Paroxysmal Hemidyskinesia Related to a Large Thalamic Cyst

Yara Dadalti Fragoso, MD, MSc, PhD; Mauro Gomes Araujo, MD


February 14, 2007

In This Article


Symptomatic thalamic lesions are more frequently related to stroke, usually causing contralateral sensory symptoms, and less often to contralateral movement disorders. Thalamic lesions leading to movement disorders have been reported in cases of multiple sclerosis, perinatal injury, AIDS, thyroid and parathyroid abnormalities, basal ganglia calcification, cystinuria, encephalitis, meningioma, and Leigh syndrome. These causes of dyskinesias are relatively rare, and only a few isolated cases have been described and reviewed during the last 3 decades.[1,2]

Sporadic paroxysmal dyskinesia (PDK) may be an even less frequent clinical presentation of structural lesions of the thalamus. In a classic series of 62 patients with thalamic and subthalamic lesions, only 3 presented clinically with PDK with contralateral dystonia: Two were related to stroke and 1 was related to multiple sclerosis.[1] The attacks were precipitated by voluntary movements in all patients. All cases had discrete focal lesions in the posterolateral or ventrolateral thalamus, with involvement of the internal capsule.[1]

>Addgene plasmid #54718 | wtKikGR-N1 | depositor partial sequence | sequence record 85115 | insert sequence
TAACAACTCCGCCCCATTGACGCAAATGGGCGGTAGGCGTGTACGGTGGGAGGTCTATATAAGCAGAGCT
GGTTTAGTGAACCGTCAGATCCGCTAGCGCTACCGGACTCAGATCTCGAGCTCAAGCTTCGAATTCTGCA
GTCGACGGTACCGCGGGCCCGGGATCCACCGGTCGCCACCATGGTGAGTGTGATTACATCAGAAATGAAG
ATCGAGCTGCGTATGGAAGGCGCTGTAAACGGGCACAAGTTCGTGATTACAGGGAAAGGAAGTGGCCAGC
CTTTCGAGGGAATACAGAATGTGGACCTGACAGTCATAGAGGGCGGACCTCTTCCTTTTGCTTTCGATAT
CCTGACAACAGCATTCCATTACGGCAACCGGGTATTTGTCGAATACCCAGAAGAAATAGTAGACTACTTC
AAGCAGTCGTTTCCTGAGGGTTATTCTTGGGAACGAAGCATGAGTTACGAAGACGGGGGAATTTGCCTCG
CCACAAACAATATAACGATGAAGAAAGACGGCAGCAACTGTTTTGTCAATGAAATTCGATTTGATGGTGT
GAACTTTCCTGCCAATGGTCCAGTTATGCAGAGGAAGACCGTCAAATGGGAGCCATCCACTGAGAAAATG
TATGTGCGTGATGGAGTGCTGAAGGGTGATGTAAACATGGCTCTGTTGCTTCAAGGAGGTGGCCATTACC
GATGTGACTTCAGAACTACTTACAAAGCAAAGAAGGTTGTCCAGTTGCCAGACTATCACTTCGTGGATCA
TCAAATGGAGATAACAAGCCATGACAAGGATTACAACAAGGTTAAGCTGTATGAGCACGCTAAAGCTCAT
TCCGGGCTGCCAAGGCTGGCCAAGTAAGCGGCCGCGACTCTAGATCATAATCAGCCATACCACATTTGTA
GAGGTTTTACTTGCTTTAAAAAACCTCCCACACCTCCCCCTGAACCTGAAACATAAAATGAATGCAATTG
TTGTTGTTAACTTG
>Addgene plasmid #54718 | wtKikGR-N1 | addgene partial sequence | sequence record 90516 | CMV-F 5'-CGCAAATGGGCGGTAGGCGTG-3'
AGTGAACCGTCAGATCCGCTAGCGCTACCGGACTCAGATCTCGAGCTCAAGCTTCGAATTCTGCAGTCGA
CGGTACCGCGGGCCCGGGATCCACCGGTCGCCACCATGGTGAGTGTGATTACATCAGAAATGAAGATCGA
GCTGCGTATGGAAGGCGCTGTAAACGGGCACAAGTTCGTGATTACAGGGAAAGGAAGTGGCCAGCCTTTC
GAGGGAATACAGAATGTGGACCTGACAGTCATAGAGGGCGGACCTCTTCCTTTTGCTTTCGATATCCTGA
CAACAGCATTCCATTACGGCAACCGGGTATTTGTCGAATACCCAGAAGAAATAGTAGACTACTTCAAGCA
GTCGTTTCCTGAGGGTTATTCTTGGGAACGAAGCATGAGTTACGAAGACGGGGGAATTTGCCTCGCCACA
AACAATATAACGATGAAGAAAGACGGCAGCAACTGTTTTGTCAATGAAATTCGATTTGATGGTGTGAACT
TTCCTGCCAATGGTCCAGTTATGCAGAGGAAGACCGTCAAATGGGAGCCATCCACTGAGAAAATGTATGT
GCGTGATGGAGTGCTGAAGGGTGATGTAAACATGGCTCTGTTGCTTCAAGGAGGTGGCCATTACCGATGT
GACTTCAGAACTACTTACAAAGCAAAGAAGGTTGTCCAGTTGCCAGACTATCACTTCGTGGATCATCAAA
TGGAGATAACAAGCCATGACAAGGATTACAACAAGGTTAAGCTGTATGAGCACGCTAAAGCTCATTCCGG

We report a case of an adolescent who developed PDK with a mixed presentation of paroxysmal nonkinesigenic dyskinesia (PNKD) and paroxysmal hypnogenic dyskinesia (PHD) restricted to the hand and foot, particularly in the fingers and toes, with an unusually high number of attacks per day and night. Radiologic investigation showed a large thalamic cyst, contralateral to the hemidyskinesia. To the best of our knowledge, there are no similar cases in the literature.